Some of the biggest names in popular music performed in concerts across the globe Saturday to raise awareness about the plight of the poor in Africa. The Live 8 concert series was timed to draw the attention of leaders of the G8 - the world's wealthiest nations - who will be meeting in Scotland next week.

The former Beatle, Sir Paul McCartney, backed by the Irish rock band, U2, kicked off the London Live 8 concert Saturday with a rousing version of the Beatle's hit, Sergeant Pepper's Lonely Hearts Club Band. The London concert was one of 10 concerts taking place Saturday.

"I just think the opening is one of the great rock-and-roll moments of all time, I really do think that," said Bob Geldof, the Live 8 organizer, who organized a similar concert for Africa 20 years ago, called Live Aid.

Paul McCartney, center, and members of U2, perform at Live 8 concert in Hyde Park, London, Saturday
Mr. Geldof said he decided to organize this year's event to coincide with next week's summit in Scotland of the seven leading industrialized countries and Russia, to pressure the world's most powerful leaders to alleviate African poverty. Concerts were staged Saturday in each of the eight countries and South Africa.

U.N. Secretary-General Kofi Annan appeared on stage in London to thank those in attendance and the three billion people organizers said were watching on television and the Internet around the world.

"This is really the United Nations," he said. "The whole world has come together in solidarity with the poor. On behalf of the poor, the voiceless and the weak, I say, thank you."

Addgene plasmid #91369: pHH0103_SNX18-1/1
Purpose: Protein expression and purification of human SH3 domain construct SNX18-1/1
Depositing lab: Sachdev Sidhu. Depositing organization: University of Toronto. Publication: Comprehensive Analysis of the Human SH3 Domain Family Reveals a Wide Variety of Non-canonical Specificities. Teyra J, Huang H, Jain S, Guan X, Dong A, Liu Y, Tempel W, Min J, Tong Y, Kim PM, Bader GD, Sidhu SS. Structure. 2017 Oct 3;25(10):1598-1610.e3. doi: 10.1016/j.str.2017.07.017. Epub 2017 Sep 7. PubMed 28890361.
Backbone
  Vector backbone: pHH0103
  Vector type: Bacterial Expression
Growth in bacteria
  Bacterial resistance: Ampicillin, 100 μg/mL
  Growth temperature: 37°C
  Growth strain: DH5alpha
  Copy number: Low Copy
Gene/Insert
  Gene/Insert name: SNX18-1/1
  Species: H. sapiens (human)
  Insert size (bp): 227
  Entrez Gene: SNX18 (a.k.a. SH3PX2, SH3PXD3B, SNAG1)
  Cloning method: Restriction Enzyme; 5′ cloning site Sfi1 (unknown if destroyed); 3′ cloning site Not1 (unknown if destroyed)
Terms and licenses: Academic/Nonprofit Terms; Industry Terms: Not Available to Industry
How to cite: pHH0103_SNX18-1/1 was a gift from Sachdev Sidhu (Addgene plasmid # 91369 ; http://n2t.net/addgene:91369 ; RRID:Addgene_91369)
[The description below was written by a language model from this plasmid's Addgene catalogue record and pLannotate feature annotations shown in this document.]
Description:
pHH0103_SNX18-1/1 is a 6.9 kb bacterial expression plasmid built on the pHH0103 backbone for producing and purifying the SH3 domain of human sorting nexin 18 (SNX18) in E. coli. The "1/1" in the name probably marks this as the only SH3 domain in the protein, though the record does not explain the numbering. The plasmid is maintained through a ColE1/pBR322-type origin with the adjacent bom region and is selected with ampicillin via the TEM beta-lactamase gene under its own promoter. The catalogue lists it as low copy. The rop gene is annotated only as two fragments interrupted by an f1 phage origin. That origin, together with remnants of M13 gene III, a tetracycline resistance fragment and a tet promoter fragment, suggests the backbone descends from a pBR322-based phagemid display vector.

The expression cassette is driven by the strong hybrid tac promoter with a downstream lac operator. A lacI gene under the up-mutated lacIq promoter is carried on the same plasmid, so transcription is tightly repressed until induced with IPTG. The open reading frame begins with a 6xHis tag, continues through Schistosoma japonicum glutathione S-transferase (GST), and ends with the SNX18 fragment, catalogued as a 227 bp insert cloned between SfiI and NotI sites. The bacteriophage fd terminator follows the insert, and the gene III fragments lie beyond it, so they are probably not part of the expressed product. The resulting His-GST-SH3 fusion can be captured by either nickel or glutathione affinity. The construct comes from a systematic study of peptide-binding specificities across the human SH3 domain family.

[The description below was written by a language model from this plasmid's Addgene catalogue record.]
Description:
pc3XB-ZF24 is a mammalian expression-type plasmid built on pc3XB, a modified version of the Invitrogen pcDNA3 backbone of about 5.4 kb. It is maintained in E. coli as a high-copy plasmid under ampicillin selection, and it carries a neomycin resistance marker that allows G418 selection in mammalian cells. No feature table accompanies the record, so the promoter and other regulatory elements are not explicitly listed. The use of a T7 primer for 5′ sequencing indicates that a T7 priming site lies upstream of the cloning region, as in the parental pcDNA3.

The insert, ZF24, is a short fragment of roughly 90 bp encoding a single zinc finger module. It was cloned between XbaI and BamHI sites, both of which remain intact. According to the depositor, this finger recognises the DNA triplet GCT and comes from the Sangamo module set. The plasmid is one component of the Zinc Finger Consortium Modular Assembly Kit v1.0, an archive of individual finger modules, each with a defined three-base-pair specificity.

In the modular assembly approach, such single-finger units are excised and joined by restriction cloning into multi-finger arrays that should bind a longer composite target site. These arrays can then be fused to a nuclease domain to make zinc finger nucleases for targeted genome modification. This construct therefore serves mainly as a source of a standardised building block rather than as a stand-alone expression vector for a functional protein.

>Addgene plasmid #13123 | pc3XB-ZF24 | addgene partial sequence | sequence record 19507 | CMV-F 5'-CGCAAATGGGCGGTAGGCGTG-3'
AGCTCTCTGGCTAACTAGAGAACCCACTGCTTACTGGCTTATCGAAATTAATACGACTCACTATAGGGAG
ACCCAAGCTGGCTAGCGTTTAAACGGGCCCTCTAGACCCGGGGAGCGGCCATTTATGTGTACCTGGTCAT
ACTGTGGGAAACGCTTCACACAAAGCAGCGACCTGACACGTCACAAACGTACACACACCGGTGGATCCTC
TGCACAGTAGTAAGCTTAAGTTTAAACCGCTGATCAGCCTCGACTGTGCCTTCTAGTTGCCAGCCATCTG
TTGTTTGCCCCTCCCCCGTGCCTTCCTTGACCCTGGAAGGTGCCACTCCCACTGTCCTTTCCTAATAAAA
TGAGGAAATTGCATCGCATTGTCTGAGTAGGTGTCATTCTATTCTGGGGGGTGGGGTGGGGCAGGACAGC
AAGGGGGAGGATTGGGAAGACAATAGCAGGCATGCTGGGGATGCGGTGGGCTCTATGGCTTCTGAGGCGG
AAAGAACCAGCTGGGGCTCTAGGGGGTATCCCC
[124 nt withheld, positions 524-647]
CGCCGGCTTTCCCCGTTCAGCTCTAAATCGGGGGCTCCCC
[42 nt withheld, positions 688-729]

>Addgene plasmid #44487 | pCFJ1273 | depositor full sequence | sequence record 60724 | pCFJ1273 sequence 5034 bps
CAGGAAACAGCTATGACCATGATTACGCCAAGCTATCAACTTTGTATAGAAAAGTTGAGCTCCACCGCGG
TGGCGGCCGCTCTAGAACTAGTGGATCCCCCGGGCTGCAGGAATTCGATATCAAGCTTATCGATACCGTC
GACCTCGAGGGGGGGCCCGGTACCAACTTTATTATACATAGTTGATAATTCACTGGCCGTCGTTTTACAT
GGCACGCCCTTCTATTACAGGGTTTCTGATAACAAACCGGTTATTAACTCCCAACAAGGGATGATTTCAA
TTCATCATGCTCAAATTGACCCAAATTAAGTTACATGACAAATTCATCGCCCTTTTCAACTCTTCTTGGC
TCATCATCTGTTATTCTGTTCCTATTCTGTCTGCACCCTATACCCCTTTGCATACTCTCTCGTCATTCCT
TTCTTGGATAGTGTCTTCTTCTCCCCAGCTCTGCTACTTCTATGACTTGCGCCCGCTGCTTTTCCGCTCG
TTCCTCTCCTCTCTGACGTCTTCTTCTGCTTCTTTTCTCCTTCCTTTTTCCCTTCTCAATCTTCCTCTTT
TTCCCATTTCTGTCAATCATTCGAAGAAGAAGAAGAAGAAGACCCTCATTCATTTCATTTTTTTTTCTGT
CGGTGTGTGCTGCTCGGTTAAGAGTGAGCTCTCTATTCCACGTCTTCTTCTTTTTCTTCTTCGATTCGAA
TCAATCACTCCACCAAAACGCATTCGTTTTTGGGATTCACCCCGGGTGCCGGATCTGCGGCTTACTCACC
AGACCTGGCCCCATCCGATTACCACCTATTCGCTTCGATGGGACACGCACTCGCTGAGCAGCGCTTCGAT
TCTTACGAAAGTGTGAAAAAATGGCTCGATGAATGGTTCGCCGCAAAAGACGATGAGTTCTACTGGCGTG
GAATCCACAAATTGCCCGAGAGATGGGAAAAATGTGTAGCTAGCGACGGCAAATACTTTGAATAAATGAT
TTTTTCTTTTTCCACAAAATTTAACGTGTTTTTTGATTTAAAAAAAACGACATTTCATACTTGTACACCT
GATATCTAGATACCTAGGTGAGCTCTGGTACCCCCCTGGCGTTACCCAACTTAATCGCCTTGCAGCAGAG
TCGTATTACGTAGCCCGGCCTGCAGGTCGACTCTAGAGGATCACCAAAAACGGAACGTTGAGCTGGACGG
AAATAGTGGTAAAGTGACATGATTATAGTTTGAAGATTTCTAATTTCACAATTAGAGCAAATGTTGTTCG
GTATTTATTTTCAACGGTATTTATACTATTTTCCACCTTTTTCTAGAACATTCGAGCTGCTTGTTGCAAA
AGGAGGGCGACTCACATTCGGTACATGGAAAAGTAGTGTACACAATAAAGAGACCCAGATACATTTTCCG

Also in London was Microsoft founder and chairman Bill Gates, whose foundation has spent millions of dollars on helping to solve public health issues in Africa.

"Well, if the resources are given by the rich countries, lives can be saved," he said. "We know how to spend those resources in a wise way, and I think it's important for people to understand that, and to know that this kind of grassroots support really makes a difference."

British Prime Minister Tony Blair, who chairs the G8 this year, has made development in Africa a priority for next week's summit. However, his proposal that rich nations double the amount of aid they give to Africa was initially received coolly by the Bush administration. But late last week, Mr. Bush announced a plan to spend $1.2 billion to cut malaria deaths in half by 2010 in Africa. The president also said he supports total debt relief for 14 of Africa's poorest nations with another 18 under consideration.

In South Africa, site of the only Live 8 concert on the continent, Anglican archbishop and Nobel laureate Desmond Tutu welcomed the debt cancellation by the G8 countries.

"Let them have a chance to change things significantly for the poor. They started well with canceling $40 billion of debt. Now, let them continue in that direction and change the trade laws," he said.

In Philadelphia, where the U.S. concert was held, Bob Marley's widow, Rita, and their son, Steven, joined an American hip-hop group, The Black Eyed Peas, for a spirited cover of Get Up, Stand Up.